Bad games are not just a problem of burnt out pixels

The ability to become the biggest name in the industry while doing everything wrong is not unique to video games.

Wizards of the Coast current rights holder to the most highly recognized tabletop roleplaying game, Dungeons & Dragons produced the third edition of the game in 2000 (followed by “3.5” in 2003), but not without problems. Many aspects were poorly—if at all—balanced (a vast discrepancy between magic users and pure martialists, for example) or suffer from a complete lack of playtesting, such as—seemingly—the entire latter half of the game.

In 2008, Wizards announced a new edition before they had anything to sell, and needed to keep the lights on while they wrote it. Fourth Edition was the Windows ME of the rpg scene. Wizards revoked licensing for third-party magazines so they could try to capitalize on digital revenue. Setting up a paid digital subscription service, they used the Internet to trickle “extra” material. The books omitted entire parts of the game which had been around since the earliest days—such as the monk class, necromancy or summoning, and even orcs as a playable race—to save for online, if they even came out. Supposedly these things simply weren’t ready. Speaking as one who regularly writes to deadline, and writes game material, this is a poor excuse.

Guardians of Order, a company which produces games such as Silver Age Sentinels and Big Eyes Small Mouth (an anime/manga inspired rpg) printed a “manifesto” inside their covers, which basically translates to “Any problem with this game you experience is your fault. Our system is flawless and ineffable. Feel free to give your money to one of our competitors if you’re too stupid to play our game.”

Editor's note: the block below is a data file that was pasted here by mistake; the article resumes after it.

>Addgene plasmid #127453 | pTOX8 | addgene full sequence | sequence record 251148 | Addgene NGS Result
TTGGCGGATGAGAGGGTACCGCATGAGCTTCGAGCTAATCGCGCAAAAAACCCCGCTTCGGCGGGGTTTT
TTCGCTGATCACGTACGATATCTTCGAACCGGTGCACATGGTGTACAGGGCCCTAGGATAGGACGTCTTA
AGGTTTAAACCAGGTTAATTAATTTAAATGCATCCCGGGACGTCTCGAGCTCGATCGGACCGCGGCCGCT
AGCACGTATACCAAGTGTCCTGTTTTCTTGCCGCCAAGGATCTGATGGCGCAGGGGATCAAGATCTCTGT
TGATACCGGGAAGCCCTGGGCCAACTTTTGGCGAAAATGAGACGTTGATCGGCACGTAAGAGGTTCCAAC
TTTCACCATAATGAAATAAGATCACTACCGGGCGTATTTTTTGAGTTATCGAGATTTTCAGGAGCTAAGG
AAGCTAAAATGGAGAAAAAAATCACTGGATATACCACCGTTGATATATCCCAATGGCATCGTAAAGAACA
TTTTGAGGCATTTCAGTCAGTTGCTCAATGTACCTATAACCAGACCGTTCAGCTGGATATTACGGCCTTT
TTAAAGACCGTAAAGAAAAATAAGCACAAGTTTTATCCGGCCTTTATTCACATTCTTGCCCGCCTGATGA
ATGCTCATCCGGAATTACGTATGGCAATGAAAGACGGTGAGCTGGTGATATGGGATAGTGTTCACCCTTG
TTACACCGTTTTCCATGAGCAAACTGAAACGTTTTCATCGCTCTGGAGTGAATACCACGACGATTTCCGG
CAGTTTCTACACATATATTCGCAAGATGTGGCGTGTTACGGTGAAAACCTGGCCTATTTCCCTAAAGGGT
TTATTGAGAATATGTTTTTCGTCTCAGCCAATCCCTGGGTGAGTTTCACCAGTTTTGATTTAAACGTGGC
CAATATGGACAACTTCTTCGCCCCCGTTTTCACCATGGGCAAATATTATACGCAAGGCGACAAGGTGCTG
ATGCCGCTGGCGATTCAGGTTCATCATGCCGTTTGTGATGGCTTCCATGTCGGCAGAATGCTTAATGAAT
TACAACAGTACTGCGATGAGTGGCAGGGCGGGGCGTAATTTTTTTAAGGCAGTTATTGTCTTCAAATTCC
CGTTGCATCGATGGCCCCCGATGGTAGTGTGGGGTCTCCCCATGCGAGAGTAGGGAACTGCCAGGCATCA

A third company, White Wolf, regularly published essays in their books telling players that they were playing the games wrong if they were experiencing anything other than crushing despair. White Wolf produced games for a supernatural “horror” setting known as World of Darkness. In these games, players are some manner of supernatural being—a werewolf or a vampire, for example. You’re supposed to focus on your alienation from base humanity, and struggle against literally unbeatable odds. The lead designer, Mark Rein·Hagen, has told people that playing in the World of Darkness is “like standing on a [piece of excrement] in a toilet, and someone just flushed.”

Every gamer has their favorite professional system, even if it has flaws. Admittedly, flaws are inevitable; that’s what errata are for (as opposed to the ass-covering Wizards often uses it as), and it’s unrealistic to expect a game to ship perfect and without blemish. That’s no excuse, however, to publish bad games out of laziness—or worse, the idea that depression and ostracism is something gamers want to experience more of.